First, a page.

WITH additional downside risks posed by Brexit and China's corporate credit levels, Singapore's growth is expected to slow in the second half of 2016 - prompting the government to shave its full-year growth forecast to 1-2 per cent from an earlier 1-3 per cent.
With H1 growth already at 2.1 per cent - after Q2 growth matched Q1's 2.1 per cent - the new official projection implies dimmer prospects for H2. This means that at best, the government expects 2016's GDP growth to be on a par with 2015's; at worst, it foresees this year's performance being the poorest since 2009.
Indeed, Mizuho economist Vishnu Varathan noted that the asymmetry of the narrowing is revealing, rather than the narrowing itself. He said the government's move to lop off the top half of the previous 1-3 per cent forecast range "makes a deliberate point about the deterioration in risk assessment", and implies that H2 growth is expected to decelerate to below 2 per cent.
MTI, for its part, said on Thursday that its revised growth estimate takes into account the weaker global growth outlook, with additional downside risks stemming from Europe and China.
Said MTI: "First, Brexit has heightened uncertainties in the UK and EU economies. If the impact on consumer and business confidence is more severe than expected, there could be a sharp pullback in consumption and investments, which could in turn lead to a further slowdown in economic growth. The uncertainties could also spark bouts of risk aversion and volatility in global financial markets, with potential knock-on effects on global growth.
"Second, amid rising corporate credit levels in China, there is a risk that debt defaults could spike as the economy continues to restructure, thus leading to a tightening of financial conditions. If this materialises, the Chinese economy could slow down more sharply than expected."
Asked by The Business Times why the government chose to narrow its full-year growth forecast downwards - compared with market expectations for a middle-of-the-road revised estimate of 1.5-2.5 per cent - MTI permanent secretary Loh Khum Yean said: "Our central view remains that growth in the second half is likely to slow but remain positive. The lower portion of the forecast range seeks to accommodate the possible materialisation of some of these further downside risks."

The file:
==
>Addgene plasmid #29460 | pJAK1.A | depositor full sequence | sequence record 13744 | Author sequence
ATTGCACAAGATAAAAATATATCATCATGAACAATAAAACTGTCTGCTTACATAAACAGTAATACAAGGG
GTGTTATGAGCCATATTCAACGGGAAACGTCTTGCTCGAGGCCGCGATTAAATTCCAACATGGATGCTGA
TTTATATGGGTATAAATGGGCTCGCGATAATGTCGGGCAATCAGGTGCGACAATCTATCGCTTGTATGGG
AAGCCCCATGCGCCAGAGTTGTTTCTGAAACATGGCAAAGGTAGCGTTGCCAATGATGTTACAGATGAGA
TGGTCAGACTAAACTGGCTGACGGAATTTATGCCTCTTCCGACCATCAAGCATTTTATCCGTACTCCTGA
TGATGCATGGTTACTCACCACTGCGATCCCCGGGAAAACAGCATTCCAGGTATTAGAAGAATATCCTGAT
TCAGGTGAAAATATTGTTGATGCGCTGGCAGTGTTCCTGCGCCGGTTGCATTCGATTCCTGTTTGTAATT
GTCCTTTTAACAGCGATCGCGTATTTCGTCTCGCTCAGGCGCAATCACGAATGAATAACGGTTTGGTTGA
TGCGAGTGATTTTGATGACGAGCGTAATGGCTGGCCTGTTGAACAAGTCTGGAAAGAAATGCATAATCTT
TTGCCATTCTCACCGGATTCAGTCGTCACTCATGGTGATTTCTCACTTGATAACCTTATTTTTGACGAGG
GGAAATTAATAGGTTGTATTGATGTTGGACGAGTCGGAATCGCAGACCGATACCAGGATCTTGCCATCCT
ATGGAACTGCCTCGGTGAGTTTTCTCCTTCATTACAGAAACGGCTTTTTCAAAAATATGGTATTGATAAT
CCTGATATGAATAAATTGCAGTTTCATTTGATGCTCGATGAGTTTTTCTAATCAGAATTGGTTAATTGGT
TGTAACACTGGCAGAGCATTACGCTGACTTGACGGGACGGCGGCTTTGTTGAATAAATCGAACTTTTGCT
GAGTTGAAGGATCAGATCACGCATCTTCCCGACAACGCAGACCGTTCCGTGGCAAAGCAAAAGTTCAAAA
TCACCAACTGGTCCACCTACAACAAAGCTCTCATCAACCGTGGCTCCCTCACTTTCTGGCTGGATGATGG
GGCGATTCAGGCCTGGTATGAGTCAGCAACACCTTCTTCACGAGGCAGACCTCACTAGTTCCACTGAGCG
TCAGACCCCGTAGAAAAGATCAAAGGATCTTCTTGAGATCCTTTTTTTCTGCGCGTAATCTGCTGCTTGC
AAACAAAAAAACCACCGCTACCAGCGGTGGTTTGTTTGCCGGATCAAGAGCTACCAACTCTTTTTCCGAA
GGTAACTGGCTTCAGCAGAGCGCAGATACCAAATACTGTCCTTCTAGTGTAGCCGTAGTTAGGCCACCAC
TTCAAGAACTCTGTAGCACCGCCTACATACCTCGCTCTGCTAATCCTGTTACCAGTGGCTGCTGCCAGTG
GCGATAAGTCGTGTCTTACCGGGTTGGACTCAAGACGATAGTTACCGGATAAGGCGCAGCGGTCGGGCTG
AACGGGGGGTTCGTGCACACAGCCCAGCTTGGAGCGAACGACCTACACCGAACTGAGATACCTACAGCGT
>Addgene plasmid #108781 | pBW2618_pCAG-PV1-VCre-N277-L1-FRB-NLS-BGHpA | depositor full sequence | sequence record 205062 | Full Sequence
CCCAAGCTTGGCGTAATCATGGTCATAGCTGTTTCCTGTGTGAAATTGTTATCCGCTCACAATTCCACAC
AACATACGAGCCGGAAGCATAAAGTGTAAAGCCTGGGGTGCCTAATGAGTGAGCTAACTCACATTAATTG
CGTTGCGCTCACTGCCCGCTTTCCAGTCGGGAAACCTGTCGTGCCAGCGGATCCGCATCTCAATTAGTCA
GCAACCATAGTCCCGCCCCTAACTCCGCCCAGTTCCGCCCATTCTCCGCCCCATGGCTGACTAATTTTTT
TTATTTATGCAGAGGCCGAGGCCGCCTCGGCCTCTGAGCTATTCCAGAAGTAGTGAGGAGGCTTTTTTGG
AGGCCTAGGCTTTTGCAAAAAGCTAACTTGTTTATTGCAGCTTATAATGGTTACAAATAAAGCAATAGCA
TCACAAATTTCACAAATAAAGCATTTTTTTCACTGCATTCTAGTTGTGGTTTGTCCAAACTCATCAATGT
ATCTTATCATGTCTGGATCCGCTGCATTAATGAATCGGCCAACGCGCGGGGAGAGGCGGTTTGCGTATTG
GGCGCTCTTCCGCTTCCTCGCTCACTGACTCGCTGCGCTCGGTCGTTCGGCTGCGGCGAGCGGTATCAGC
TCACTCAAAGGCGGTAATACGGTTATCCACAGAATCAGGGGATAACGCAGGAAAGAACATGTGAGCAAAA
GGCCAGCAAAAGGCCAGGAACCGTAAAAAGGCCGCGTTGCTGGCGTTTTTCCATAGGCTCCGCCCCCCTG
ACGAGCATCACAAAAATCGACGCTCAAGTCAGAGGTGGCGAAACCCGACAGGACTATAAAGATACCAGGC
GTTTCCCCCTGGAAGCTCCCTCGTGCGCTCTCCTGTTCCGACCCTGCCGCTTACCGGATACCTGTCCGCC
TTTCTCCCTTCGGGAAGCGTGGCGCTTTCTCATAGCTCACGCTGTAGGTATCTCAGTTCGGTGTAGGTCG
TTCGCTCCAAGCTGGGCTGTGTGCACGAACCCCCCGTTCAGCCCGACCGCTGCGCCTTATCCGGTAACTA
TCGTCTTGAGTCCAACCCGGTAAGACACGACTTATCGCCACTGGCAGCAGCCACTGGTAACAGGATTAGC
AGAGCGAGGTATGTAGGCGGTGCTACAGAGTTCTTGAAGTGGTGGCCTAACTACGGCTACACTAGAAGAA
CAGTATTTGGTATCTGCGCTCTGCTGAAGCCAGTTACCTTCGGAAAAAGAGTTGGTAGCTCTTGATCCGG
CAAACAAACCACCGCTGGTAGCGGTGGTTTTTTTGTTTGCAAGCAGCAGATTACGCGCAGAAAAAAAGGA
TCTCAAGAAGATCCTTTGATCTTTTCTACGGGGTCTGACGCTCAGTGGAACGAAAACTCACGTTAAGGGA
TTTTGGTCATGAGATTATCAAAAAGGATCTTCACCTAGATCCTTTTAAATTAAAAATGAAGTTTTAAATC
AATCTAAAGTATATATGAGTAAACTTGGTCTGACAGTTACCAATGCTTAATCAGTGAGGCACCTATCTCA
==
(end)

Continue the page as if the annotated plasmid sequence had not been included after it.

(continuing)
Still, OCBC economist Selena Ling said that the new 1-2 per cent growth projection was "slightly more bearish" than she had anticipated, since "H2 growth would have to potentially slip to zero for the full year to hit the lower one per cent floor". She expects 2016 GDP growth of 1.8 per cent.
But DBS economist Irvin Seah - whose full-year growth forecast stands at 1.5 per cent - does not think the revised estimate sends a negative signal. "In fact, it's a realistic projection of the current economic conditions as well as risks ahead. Actually, this set of figures confirms that MAS's (the Monetary Authority of Singapore's) April easing was the right move."
Mizuho's Mr Varathan agreed. "If the growth forecast range had been pushed down to 0-2 per cent - now that would have been a strong and unexpected statement. This downwardly revised figure just says that we went to the barbershop; no one is balding."
DBS, Mizuho, RBS, and UOB economists do not see room for another round of monetary policy easing in October, given the already neutral S$NEER (Singapore dollar nominal effective exchange rate) slope, which was adopted in April this year.
Indeed, MAS deputy managing director Jacqueline Loh reiterated on Thursday that Singapore's current monetary policy stance "remains appropriate for overall macroeconomic conditions in 2016". She added that 2016's narrowed growth forecast range falls within the planning parameters of the central bank's April policy decision.
Meanwhile, Q2's 2.1 per cent year-on-year growth marginally missed the official and market estimate of 2.2 per cent. This translated into 0.3 per cent growth overall on a quarter-on-quarter seasonally adjusted annualised basis, with the services sector contracting 0.6 per cent (worse than the forecast of 0.5 per cent growth, but better than Q1's 4.9 per cent contraction), and the manufacturing sector growing one per cent (better than the forecast of 0.3 per cent growth, but far slower than Q1's 18.7 per cent expansion).
While MTI flagged a host of external risks to growth, it also warned of domestic headwinds. For one, it said that the manufacturing sector's improvement may not be sustained in light of sluggish global economic conditions, especially since the recovery has been owed to "pockets of strength" in segments such as semiconductors and biomedical manufacturing.
It said that the construction sector, too, is likely to weaken in the coming quarters, with firms becoming more pessimistic about their business outlook.
Still, MTI said that bright spots remain, citing tourism-related sectors and the information & communications sector.